October 6, 2022 — 10:02 AM
Our series Healthy Planet, Healthy You explores just how tightly human health and environmental health are intertwined—for better and for worse. At the start of each month, we’ll share the latest news on how nature can rejuvenate us on one hand and damage our health when it’s not cared for on the other. We’ll end with timely tips and tools to help you care for your environment so it can care for you.
1. Just a one-hour walk in nature is enough to soothe the brain’s stress center.
Researchers out of Germany were curious to see how the brain responds to walking in nature versus walking in an urban environment, so they hooked 63 healthy people up to an fMRI machine and asked them to take a one-hour walk through either a forest or a shopping street. They found that activation of the amygdala (the brain region that triggers the fight-or-flight response) decreased after the one-hour nature walk but remained stable after the urban walk. “These results suggest that going for a walk in nature can have salutogenic effects on stress-related brain regions, and consequently, it may act as a preventive measure against mental strain and potentially disease,” the study notes. (Read the research here.)
2. Air pollution can influence the likelihood of stroke.
Yet another reason to pay attention to air quality: High levels of air pollution were just associated with increased risks of transitioning from being healthy to having your first stroke. Epidemiologists out of China came to this conclusion after studying a large database of nearly 400,000 people who participated in the long-term UK Biobank. (Read the research here.)
3. Access to green space shown to help children transition off ADHD medication.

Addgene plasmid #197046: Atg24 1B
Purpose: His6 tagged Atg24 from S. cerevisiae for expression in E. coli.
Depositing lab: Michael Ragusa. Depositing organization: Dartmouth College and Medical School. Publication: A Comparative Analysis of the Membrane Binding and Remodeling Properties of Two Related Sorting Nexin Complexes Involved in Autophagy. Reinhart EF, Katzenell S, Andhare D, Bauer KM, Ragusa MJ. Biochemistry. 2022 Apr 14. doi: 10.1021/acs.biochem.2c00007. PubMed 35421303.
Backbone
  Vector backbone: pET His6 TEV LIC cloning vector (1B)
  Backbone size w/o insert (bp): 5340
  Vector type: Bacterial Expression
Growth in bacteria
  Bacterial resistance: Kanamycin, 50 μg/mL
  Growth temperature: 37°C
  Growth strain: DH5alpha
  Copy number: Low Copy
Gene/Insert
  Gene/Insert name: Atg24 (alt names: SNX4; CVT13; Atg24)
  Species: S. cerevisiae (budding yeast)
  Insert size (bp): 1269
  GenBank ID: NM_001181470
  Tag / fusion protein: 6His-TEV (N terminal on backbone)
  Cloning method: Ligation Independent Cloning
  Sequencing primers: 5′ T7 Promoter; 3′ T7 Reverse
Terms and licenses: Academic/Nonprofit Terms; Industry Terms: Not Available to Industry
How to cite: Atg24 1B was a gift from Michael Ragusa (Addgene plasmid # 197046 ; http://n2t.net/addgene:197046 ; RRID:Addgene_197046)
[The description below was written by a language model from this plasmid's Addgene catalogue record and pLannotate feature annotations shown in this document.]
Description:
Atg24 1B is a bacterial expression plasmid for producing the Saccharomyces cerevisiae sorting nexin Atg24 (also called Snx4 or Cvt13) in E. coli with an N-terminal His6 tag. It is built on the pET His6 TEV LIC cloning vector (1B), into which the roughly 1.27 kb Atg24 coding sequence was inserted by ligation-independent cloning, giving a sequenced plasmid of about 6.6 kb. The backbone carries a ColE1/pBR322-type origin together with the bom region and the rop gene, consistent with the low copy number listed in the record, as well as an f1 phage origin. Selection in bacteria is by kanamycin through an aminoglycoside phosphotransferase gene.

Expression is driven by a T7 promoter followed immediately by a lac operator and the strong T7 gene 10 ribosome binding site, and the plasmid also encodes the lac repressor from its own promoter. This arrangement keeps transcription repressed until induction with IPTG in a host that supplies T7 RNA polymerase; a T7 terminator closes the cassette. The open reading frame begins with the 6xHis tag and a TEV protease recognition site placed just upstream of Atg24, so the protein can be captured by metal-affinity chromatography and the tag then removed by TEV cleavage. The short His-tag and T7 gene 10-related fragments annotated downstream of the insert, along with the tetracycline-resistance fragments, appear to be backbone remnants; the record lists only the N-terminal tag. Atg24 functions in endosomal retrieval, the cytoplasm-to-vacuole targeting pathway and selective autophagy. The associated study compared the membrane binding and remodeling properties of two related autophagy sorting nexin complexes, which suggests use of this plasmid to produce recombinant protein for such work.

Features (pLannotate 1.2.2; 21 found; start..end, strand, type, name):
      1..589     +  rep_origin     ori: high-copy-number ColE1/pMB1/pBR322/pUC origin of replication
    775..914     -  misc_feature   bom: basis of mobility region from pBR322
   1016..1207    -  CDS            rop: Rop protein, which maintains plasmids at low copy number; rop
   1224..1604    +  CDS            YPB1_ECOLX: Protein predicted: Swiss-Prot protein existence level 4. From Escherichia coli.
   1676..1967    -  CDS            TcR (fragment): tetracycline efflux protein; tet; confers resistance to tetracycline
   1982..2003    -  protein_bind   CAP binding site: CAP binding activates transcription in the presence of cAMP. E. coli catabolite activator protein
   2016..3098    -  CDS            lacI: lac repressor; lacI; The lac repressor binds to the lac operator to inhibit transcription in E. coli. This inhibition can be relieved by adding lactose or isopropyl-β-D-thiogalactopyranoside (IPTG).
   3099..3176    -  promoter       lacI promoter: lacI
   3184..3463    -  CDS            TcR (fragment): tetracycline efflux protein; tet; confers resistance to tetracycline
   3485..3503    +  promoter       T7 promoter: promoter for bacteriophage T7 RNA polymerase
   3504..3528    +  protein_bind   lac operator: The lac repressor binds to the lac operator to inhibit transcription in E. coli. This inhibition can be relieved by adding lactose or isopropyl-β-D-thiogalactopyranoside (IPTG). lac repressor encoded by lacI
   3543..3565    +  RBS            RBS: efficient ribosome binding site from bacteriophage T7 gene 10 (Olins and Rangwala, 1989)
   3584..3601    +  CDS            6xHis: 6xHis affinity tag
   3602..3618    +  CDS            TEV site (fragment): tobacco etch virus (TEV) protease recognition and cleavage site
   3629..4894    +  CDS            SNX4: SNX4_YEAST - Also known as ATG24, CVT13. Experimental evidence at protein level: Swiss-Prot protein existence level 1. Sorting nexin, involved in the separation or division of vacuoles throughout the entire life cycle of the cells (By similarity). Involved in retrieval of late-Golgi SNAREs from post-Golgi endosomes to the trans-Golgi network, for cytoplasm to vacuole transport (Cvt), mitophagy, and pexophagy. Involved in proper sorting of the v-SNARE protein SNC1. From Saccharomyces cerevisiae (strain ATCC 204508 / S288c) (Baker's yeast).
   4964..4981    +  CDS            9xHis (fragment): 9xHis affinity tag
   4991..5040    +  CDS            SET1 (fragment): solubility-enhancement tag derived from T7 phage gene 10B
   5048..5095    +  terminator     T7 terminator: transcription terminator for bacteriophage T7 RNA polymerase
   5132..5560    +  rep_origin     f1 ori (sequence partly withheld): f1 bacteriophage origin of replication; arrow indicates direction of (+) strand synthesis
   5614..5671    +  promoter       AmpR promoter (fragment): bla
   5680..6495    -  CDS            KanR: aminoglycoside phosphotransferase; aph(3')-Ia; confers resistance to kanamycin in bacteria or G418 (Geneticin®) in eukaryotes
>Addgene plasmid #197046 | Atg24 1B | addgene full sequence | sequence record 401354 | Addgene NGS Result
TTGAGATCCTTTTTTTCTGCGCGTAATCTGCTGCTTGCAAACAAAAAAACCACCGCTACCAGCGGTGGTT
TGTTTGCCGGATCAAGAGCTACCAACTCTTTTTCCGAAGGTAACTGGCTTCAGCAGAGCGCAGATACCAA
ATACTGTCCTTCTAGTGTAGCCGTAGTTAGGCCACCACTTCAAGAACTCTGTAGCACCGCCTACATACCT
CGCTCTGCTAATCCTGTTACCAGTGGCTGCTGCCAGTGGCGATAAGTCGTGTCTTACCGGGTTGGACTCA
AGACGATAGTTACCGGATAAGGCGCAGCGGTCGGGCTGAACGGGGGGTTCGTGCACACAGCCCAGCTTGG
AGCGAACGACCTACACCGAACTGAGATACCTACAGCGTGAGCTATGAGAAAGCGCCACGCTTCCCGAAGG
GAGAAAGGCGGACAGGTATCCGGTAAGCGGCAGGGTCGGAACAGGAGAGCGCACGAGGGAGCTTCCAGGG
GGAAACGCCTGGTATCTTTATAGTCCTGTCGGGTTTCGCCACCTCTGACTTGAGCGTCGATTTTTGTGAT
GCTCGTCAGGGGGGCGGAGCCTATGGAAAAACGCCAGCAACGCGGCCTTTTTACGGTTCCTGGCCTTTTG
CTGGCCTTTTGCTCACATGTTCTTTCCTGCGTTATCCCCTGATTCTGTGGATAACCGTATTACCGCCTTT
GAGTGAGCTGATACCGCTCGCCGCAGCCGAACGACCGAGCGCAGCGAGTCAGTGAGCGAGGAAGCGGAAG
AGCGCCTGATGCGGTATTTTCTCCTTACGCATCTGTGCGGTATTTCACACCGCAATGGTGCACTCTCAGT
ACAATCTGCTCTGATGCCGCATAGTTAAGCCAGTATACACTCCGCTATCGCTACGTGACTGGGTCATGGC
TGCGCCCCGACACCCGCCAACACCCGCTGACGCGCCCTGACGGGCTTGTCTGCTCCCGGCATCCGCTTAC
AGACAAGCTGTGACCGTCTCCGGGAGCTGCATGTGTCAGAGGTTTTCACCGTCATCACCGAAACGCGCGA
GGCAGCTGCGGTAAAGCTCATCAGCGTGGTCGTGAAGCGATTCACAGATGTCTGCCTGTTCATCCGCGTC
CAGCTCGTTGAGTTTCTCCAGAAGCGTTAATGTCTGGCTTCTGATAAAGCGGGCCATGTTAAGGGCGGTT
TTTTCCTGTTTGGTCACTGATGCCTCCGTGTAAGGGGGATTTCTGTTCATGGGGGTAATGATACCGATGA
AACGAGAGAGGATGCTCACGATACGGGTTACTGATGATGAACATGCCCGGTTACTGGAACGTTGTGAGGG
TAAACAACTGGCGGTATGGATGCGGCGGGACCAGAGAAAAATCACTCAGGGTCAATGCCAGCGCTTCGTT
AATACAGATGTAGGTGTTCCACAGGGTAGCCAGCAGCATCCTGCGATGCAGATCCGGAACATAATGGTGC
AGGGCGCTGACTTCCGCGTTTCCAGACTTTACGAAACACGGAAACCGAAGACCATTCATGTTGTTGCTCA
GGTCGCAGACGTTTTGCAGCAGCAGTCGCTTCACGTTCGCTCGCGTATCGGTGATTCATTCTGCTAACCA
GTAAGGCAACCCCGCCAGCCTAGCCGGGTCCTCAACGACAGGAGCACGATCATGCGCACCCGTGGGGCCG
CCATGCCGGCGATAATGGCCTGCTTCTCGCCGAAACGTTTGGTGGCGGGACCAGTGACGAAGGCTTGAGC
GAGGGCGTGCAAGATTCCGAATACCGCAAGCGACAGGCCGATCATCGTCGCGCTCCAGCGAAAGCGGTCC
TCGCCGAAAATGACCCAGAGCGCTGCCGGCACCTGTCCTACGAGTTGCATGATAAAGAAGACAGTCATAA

In a fascinating study that analyzed insurance data to see the rates of reimbursement of ADHD-related medications, researchers found that Dutch children who had access to more green space were more likely to return their meds. The association between green space and medication reimbursement was strongest in the least wealthy neighborhoods (which, unfortunately, also had the least available green space). This finding further strengthens the case for adding greenery in underprivileged areas as an investment in cognition and mental health. (Read the research here.)
4. Ozone pollution is changing our plants (and threatening our pollinators).
Pollination makes the world go ’round, but climate change is making it more difficult to do. Ozone—a damaging pollutant spurred by power plants, gas cars, and certain household items—was just shown to change plant biology in a way that makes it harder for pollinators to access precious pollen. Specifically, it seems to damage plant foliage and change plants’ flowering patterns. (Read the research here.)
Monthly focus: Celebrate the transition.
Electrification doesn’t happen overnight, as most of us have stoves, furnaces, hot water heaters, and more that currently run on fossil fuels. But Stokes and Lazarovic presented the long transition as one to celebrate. They even kicked around the idea that people who are able to go totally electric (which will be easier and more accessible in the U.S. in the coming years, thanks to the recently passed Inflation Reduction Act) at home should celebrate the accomplishment for all to see. “We’ve talked about putting signs in front of people’s homes, like how you might put a sign out for a politician. How about putting a sign up that says ‘I went all electric?,'” Stokes said.
Despite not being a homeowner, I loved the idea of setting a measurable climate goal for yourself—and finding a way to publicly announce once you achieve it to motivate others. After all, making the transition towards cleaner and healthier ways of being is surely something we should be celebrating together.